December 18, 2012

A criminal defendant who filed motions on his own behalf and who also had consented to appointment of a special public defender was not denied a speedy trial when a delay of more than 70 days occurred, the Court of Appeals ruled Tuesday.

Timothy Schepers brought an interlocutory appeal on the argument that a violation of Criminal Rule 4 had occurred in Timothy Schepers v. State of Indiana, 22A01-1201-CR-39.

Schepers was charged in May 2011 with several drug offenses and a Class C felony count of neglect of a dependent. After he dismissed his first public defender, a special public defender was appointed for Schepers. When Floyd Circuit Judge J. Terrence Cody set the trial date for Oct. 31, 2011, Schepers filed a pro se motion to dismiss the charges, claiming a violation of speedy-trial requirements. The trial court denied his motion.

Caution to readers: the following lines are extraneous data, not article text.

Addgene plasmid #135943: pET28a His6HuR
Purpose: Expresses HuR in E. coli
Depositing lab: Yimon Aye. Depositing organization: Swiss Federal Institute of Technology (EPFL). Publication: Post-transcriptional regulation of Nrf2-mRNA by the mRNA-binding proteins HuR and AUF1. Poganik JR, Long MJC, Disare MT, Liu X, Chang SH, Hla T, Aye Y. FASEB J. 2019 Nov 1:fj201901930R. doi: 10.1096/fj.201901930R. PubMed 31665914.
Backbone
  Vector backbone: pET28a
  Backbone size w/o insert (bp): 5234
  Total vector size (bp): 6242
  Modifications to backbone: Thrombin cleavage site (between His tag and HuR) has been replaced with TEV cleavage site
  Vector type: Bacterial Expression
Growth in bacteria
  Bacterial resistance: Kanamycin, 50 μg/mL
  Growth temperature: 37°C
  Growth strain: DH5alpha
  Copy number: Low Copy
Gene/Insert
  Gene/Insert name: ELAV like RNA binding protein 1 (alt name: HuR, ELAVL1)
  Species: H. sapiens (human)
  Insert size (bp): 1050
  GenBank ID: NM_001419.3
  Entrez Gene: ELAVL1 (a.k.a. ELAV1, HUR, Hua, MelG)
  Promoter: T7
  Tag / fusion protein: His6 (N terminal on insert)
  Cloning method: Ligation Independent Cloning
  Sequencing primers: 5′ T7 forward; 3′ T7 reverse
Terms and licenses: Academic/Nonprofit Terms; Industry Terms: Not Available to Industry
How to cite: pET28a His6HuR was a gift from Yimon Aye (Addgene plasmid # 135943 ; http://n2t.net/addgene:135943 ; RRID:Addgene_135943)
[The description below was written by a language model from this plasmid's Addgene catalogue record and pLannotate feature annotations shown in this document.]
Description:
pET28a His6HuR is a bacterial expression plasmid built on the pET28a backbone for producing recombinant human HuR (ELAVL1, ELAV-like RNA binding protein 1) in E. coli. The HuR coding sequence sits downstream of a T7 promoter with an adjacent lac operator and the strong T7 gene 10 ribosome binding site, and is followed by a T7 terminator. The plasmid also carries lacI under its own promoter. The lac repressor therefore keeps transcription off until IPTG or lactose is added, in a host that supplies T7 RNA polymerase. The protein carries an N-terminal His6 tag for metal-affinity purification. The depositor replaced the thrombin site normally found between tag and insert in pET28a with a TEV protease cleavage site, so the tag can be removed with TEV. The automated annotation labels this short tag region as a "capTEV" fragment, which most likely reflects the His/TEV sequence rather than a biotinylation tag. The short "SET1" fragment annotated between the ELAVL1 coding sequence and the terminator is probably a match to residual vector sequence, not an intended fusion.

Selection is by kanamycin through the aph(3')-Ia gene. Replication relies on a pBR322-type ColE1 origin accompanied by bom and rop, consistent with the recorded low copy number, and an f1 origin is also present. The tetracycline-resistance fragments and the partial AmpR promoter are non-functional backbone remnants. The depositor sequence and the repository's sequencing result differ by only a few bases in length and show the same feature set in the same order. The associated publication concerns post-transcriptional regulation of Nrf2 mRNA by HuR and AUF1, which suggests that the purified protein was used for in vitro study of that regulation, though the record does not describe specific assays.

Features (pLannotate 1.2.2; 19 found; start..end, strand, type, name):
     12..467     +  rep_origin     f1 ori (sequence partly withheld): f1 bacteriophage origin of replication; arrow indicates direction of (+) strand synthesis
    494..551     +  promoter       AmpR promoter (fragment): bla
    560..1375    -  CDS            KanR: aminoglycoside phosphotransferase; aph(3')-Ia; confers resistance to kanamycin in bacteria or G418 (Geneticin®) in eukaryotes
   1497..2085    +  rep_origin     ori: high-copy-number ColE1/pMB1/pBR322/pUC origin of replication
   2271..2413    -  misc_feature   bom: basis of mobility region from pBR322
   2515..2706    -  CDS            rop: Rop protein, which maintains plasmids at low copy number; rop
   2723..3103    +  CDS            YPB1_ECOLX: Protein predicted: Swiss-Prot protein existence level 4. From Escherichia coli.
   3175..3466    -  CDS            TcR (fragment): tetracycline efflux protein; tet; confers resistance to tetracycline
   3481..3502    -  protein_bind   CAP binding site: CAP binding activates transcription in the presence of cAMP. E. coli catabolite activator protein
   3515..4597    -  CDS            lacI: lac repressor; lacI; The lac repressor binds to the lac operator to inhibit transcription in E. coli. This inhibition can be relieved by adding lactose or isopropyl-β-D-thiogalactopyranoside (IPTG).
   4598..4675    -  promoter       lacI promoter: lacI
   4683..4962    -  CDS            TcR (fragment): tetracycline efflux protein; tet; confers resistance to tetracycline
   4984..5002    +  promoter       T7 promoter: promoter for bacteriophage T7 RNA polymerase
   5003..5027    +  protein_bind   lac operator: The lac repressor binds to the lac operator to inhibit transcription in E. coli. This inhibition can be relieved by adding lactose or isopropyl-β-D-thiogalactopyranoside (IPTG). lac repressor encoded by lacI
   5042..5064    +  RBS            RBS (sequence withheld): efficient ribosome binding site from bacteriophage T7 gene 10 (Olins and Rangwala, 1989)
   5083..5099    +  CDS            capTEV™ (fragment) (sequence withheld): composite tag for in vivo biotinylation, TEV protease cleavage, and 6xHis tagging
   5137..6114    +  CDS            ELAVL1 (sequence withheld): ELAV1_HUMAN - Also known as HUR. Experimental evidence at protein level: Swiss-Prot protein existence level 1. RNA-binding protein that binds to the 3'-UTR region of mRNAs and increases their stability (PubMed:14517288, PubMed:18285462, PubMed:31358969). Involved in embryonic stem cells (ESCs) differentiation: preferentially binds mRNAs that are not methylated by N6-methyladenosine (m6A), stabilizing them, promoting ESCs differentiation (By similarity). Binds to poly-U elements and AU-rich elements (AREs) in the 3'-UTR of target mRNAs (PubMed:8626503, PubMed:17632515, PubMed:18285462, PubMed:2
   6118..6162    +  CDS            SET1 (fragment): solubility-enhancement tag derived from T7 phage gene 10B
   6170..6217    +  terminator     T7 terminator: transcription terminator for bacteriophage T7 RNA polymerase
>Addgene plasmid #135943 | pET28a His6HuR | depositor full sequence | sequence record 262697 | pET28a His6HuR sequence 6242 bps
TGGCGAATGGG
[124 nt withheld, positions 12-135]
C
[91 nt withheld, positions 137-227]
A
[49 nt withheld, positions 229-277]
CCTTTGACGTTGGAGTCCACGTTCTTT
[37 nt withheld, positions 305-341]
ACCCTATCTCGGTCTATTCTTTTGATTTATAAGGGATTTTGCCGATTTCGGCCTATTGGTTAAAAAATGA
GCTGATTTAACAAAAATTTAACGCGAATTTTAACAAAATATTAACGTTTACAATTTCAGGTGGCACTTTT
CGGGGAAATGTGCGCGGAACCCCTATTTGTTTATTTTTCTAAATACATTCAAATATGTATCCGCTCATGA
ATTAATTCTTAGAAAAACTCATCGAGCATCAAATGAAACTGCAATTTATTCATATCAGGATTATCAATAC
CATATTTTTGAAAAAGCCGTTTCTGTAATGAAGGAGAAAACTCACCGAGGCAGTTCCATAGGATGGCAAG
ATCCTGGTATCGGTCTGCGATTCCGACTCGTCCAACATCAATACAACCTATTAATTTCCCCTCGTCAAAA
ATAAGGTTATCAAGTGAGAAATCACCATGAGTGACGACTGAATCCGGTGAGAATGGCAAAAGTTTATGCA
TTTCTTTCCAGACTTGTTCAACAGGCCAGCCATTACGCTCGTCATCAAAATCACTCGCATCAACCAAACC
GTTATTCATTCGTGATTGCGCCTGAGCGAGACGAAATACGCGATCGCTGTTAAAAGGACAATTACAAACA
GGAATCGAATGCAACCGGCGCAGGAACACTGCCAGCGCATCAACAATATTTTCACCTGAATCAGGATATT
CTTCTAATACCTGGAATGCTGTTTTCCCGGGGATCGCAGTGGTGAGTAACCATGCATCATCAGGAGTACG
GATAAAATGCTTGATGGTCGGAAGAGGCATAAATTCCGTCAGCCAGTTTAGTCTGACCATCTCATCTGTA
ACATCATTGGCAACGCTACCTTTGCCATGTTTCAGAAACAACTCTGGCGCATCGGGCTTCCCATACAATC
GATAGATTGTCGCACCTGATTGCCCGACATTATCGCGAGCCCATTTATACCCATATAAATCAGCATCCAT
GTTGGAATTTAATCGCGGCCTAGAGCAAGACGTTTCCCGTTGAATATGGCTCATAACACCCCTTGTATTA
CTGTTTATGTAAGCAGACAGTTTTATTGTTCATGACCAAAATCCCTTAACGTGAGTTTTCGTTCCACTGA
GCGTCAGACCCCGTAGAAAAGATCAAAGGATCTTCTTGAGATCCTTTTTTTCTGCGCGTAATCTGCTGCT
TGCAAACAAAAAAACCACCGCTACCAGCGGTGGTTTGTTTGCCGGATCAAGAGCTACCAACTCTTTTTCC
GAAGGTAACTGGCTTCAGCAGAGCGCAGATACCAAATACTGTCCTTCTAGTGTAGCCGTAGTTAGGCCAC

“Schepers was still represented by counsel when he filed his pro se motions, and Schepers’s filing of those motions did not amount to a request to proceed with hybrid representation,” the Court of Appeals held in a unanimous nine-page order. “Additionally, Schepers’s subsequently-appointed counsel acquiesced to a trial date that was set beyond the seventy-day rule. For these reasons, we conclude that the trial court properly denied Schepers’s motion to dismiss. We therefore affirm and remand this cause for trial.”

The court cited the standard of Jenkins v. State, 809 N.E.2d 361, 367 (Ind. Ct. App. 2004), holding that when counsel is appointed, a criminal defendant speaks to the court through his attorney. “Schepers did not clearly and unequivocally assert his right to self-representation. Therefore, the trial court properly denied Schepers’s motion to dismiss on this basis,” Judge John Baker wrote for the panel.